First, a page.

11:30 am - 1:00 pm
Wexner Conference Room, Wexner Bldg., Room 434AB
Speaker Series on Misinformation, co-sponsored by the NULab at Northeastern University.
As the role of social media platforms in fostering extremism and offline violence has come under scrutiny, online hate speech has received increased attention from academics and policy makers alike. But despite a growing body of research devoted to defining and detecting online hate speech, the existing scientific literature lacks a systematic framework for assessing how the volume and content of these harmful messages change over time. Offering a new approach to measuring the real-time dynamics of online hate, this paper explores whether and to what extent hate speech and white nationalist rhetoric on Twitter increased over the course of Donald Trump’s 2016 presidential campaign and in the aftermath of his election. The prevailing narrative suggests that Trump’s political rise—and his unexpected victory—led to a “mainstreaming” of online bigoted rhetoric that was once relegated to the dark corners of the Internet. However, our analysis of over 750 million tweets related to the election, in addition to almost 400 million tweets from a random sample of American Twitter, over a two year period, provides novel evidence that runs counter to this narrative. Using both machine-learning-augmented dictionary-based methods and an original classification approach leveraging data from Reddit communities associated with the alt-right movement, we observe no persistent increase in hate speech or white nationalist language either over the course of the campaign or in the aftermath of Trump’s election. Instead, hate speech was “bursty”: while there were notable spikes in hateful language, these effects quickly dissipated. Demonstrating the importance of studying online behavior systematically over time, we find no empirical support for the proposition that the Trump phenomenon systematically mainstreamed online hate on Twitter.
Joshua A. Tucker is Professor of Politics, an affiliated Professor of Russian and Slavic Studies, and an affiliated Professor of Data Science at New York University. He is the Director of NYU’s Jordan Center for Advanced Study of Russia. He is one of the co-founders and co-Directors of the NYU Social Media and Political Participation (SMaPP) laboratory, and the Director of SMaPP-Global, an international collection of scholars working on the study of social media and politics funded by the NYU Global Institute of Advanced Study.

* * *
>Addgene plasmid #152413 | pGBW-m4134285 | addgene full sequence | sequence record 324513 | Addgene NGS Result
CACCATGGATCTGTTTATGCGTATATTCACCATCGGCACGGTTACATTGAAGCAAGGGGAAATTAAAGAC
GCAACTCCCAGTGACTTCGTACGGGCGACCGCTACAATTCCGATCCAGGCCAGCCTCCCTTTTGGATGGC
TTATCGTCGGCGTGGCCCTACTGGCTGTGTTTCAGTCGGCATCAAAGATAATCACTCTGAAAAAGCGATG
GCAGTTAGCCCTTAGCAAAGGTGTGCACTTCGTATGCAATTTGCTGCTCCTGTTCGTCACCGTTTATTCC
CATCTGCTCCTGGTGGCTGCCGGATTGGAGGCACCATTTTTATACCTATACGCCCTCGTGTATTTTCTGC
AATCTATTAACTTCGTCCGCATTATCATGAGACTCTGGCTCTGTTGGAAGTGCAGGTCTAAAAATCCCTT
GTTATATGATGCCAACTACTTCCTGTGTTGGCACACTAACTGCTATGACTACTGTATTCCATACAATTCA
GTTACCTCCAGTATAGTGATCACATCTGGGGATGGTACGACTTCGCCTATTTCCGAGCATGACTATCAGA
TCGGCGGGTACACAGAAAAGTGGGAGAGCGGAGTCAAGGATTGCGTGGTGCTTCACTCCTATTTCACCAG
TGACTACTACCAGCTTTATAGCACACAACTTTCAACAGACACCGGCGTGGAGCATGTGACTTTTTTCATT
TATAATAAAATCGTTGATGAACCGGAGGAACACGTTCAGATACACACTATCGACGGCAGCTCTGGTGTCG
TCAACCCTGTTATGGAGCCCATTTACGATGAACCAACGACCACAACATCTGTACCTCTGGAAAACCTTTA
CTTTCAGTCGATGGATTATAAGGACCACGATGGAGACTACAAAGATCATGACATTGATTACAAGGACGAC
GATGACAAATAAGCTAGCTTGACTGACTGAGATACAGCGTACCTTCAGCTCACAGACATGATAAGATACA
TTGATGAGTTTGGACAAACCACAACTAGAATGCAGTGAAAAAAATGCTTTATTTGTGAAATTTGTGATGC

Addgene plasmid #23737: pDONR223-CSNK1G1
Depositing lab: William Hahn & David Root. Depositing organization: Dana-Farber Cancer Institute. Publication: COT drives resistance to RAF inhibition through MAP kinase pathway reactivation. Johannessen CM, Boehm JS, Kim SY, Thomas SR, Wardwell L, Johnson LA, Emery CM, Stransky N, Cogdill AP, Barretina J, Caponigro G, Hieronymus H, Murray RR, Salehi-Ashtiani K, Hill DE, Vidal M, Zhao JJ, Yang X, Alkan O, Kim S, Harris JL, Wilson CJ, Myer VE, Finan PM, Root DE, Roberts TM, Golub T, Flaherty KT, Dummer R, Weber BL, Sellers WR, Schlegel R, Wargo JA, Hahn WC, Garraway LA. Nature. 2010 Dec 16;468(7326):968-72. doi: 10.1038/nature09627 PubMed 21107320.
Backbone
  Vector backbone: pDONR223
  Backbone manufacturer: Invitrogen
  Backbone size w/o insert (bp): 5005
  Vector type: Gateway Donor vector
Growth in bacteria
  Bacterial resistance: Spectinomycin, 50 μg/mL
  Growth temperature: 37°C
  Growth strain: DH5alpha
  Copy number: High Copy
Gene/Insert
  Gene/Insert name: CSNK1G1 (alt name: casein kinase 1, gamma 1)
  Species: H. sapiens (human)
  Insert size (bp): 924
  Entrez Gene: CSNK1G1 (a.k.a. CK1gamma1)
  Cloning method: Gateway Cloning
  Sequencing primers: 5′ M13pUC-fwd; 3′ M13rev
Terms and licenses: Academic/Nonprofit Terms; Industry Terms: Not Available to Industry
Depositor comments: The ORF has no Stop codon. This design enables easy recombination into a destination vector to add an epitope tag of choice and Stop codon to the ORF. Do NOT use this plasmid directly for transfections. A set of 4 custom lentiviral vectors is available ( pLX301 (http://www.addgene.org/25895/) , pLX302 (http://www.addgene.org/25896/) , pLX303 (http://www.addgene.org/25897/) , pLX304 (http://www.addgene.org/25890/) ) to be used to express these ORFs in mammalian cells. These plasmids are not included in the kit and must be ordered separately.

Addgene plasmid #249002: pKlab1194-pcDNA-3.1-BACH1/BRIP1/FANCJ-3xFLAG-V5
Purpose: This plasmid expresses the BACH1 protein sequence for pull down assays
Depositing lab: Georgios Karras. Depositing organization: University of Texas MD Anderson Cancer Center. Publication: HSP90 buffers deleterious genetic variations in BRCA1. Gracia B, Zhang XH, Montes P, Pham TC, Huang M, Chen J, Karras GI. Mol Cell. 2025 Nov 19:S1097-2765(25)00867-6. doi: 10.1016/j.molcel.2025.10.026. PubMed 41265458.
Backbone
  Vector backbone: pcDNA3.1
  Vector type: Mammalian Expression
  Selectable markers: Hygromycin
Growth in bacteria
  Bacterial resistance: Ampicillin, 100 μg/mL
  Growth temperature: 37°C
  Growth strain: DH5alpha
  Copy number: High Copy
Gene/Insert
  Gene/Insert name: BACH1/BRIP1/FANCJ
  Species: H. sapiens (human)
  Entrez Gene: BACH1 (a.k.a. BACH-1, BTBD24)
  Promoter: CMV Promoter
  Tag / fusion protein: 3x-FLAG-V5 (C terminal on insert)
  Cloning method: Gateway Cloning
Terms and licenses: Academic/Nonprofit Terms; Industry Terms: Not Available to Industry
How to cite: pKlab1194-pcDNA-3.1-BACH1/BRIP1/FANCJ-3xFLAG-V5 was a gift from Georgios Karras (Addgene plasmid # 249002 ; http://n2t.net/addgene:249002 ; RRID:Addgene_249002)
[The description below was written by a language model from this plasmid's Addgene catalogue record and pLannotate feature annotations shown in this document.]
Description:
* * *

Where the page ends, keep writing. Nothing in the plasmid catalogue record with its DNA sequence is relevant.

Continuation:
Professor Tucker specializes in comparative politics with an emphasis on mass political behavior in East-Central Europe and the former Soviet Union, including elections and voting, the development of partisan attachment, public opinion formation, and mass protest, as well as the use of social media in facilitating all forms of political participation. He is the author of Regional Economic Voting: Russia, Poland, Hungary, Slovakia, and the Czech Republic, 1990-99 (Cambridge University Press, 2006), and co-author of the forthcoming Communism’s Shadow: Historical Legacies and Contemporary Political Attitudes (Princeton University Press, 2017). His work has appeared in numerous academic journals, including the American Journal of Political Science, the British Journal of Political Science, Comparative Politics, Electoral Studies, Comparative Political Studies, the Journal of Politics, Political Analysis, Political Science and Research Methods, PLOS One, Psychological Science, Social Media and Society, and the Annual Review of Political Science.